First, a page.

Taurine is an amino acid found in poultry, meat, seafood, eggs and dairy products. Your body can also make it from two other amino acids, cysteine and methionine, and from vitamin B-6. While there is no recommended daily intake of taurine, the NYU Langone Medical Center reports that some scientific studies indicate supplementing with taurine may help treat viral hepatitis and congestive heart failure. Vegans and strict vegetarians may require supplementation if their diets do not provide adequate vitamin B-6. Talk to your doctor about any possible side effects before taking taurine.
Effects of Low Doses
A typical dose of supplemental taurine ranges from 2 to 6 grams, usually divided into two or three separate doses taken throughout the day. According to a review by the Council for Responsible Nutrition published in 2008 in "Regulatory Toxicology and Pharmacology," healthy adults do not experience any adverse side effects associated with regularly consuming 3 grams of a taurine supplement each day.
Effects of High Doses
Scientific studies have not determined whether consuming more than 3 grams of taurine is safe or harmful. An article published in 2006 in "Clinical Neurology and Neurosurgery" reported that a 27-year-old competitive bodybuilder who had consumed a one-time dose of 14 grams of taurine developed encephalopathy, a potentially life-threatening brain disease. Since the man had also been taking illegal drugs and megadoses of other supplements, it is impossible to determine if the condition was caused by taurine alone.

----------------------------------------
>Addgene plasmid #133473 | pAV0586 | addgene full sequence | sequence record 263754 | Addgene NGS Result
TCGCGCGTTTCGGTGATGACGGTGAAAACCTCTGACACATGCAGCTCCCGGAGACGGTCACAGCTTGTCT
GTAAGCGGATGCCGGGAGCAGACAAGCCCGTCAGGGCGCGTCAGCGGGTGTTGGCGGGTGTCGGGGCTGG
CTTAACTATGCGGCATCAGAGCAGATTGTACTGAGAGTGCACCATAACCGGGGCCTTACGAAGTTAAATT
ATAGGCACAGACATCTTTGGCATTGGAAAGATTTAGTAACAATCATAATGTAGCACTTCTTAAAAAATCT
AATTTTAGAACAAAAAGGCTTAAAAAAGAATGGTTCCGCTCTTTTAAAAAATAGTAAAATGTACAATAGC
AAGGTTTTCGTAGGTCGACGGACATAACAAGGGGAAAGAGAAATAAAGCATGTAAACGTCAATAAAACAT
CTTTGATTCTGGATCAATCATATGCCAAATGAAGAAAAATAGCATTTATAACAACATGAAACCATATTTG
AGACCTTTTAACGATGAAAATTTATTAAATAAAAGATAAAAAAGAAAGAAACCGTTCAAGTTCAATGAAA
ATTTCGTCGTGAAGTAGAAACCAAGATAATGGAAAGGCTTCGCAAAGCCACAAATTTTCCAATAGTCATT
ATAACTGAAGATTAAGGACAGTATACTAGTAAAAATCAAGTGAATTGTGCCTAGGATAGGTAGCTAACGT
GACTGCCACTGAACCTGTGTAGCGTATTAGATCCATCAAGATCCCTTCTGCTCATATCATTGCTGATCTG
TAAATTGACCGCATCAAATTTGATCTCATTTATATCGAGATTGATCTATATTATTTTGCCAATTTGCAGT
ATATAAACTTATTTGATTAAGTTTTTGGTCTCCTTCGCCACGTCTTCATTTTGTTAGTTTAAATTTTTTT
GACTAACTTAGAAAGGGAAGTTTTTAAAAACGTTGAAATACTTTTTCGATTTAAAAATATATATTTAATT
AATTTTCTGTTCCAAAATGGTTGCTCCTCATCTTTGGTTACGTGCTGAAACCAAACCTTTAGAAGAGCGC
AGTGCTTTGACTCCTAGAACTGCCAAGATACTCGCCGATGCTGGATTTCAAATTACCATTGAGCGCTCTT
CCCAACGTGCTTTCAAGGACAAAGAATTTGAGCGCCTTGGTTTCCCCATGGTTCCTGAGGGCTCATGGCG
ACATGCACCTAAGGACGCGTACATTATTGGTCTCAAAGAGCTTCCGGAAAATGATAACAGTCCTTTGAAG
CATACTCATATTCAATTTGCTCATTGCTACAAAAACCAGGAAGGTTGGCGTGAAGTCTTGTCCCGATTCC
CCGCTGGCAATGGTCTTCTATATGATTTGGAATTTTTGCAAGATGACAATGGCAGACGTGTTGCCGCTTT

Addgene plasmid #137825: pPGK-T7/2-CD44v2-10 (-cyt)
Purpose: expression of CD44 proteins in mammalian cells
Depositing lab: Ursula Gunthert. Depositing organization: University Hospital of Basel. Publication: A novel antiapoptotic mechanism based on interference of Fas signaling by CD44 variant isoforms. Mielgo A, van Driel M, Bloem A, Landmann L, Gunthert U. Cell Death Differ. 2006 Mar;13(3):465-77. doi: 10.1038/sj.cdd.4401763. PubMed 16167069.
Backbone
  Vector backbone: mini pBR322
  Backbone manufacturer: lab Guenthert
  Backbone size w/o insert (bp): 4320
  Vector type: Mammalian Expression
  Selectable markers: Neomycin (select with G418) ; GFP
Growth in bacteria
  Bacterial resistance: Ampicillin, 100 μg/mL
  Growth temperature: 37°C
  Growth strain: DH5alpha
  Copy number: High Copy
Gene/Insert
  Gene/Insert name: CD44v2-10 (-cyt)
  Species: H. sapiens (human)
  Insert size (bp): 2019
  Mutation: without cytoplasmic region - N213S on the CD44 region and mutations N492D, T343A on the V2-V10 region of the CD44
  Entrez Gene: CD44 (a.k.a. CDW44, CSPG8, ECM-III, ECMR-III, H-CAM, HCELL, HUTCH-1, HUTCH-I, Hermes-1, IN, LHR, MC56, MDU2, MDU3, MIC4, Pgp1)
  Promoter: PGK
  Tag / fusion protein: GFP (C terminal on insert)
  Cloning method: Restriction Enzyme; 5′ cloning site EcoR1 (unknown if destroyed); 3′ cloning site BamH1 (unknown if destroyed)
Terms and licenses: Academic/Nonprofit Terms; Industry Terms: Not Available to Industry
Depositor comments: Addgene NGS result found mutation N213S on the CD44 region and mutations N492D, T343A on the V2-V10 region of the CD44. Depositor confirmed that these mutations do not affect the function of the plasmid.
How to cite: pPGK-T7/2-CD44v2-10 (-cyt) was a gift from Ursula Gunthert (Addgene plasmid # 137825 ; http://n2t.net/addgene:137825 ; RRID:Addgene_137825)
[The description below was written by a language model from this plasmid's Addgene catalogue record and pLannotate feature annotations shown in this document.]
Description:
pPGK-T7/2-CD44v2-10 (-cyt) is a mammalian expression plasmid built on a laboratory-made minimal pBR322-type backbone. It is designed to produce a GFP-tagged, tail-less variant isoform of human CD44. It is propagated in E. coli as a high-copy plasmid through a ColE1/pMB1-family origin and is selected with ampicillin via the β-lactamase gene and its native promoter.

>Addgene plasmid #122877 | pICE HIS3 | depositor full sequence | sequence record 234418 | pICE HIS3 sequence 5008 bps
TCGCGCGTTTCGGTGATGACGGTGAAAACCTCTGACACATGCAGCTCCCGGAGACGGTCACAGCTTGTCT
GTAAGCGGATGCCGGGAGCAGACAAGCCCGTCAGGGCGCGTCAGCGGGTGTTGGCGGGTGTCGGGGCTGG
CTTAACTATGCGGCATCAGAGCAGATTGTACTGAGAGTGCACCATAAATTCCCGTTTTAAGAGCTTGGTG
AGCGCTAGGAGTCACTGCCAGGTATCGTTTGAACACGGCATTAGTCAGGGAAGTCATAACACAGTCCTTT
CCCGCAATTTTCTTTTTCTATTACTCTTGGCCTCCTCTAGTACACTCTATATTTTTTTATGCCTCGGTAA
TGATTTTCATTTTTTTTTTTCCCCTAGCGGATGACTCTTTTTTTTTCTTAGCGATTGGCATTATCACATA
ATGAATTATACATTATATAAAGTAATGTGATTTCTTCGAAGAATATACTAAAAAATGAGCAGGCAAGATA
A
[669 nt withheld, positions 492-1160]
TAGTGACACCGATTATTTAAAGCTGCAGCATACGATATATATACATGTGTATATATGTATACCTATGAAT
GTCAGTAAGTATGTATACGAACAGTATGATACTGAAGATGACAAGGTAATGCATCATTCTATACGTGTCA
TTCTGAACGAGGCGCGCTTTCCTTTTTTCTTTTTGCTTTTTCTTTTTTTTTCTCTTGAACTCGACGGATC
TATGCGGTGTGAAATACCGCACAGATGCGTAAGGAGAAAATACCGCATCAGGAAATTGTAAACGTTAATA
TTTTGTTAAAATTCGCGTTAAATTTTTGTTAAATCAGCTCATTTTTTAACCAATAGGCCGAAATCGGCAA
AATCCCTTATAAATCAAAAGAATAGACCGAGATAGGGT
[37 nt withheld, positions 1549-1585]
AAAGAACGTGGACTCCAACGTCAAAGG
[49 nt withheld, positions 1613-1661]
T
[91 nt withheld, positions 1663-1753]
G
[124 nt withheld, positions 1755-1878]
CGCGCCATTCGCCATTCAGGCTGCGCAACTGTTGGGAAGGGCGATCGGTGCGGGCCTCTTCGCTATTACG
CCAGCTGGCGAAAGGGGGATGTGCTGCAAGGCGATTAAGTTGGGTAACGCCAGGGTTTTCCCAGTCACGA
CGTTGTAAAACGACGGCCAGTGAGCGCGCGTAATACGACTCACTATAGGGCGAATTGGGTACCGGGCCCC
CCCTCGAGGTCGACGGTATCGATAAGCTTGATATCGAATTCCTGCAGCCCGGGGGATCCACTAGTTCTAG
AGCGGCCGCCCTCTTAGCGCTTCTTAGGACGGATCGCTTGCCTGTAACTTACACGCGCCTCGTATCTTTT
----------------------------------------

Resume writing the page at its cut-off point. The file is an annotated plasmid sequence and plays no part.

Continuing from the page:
Possible Drug Interactions
Taurine supplements should not be taken at the same time as lithium, a medication used to treat symptoms associated with bipolar disorder. Lithium is eliminated from the body through urine. High levels of taurine inhibit urine production and may cause the lithium to build up to toxic levels. Lithium toxicity may cause diarrhea, vomiting, muscle weakness, seizures, dizziness and slurred speech. Interactions between taurine and other medications or supplements aren't known; discuss each with your doctor before taking taurine.
Pregnant or nursing women and young children should not take taurine supplements. There are no clinical research studies proving that infants and children will not be harmed by exposure to higher than normal levels of the amino acid. In addition, you should avoid taurine if you have bipolar disorder, kidney disease or liver disease. If you do choose to use taurine and develop any unusual medical problems, stop taking the supplement and seek medical attention promptly.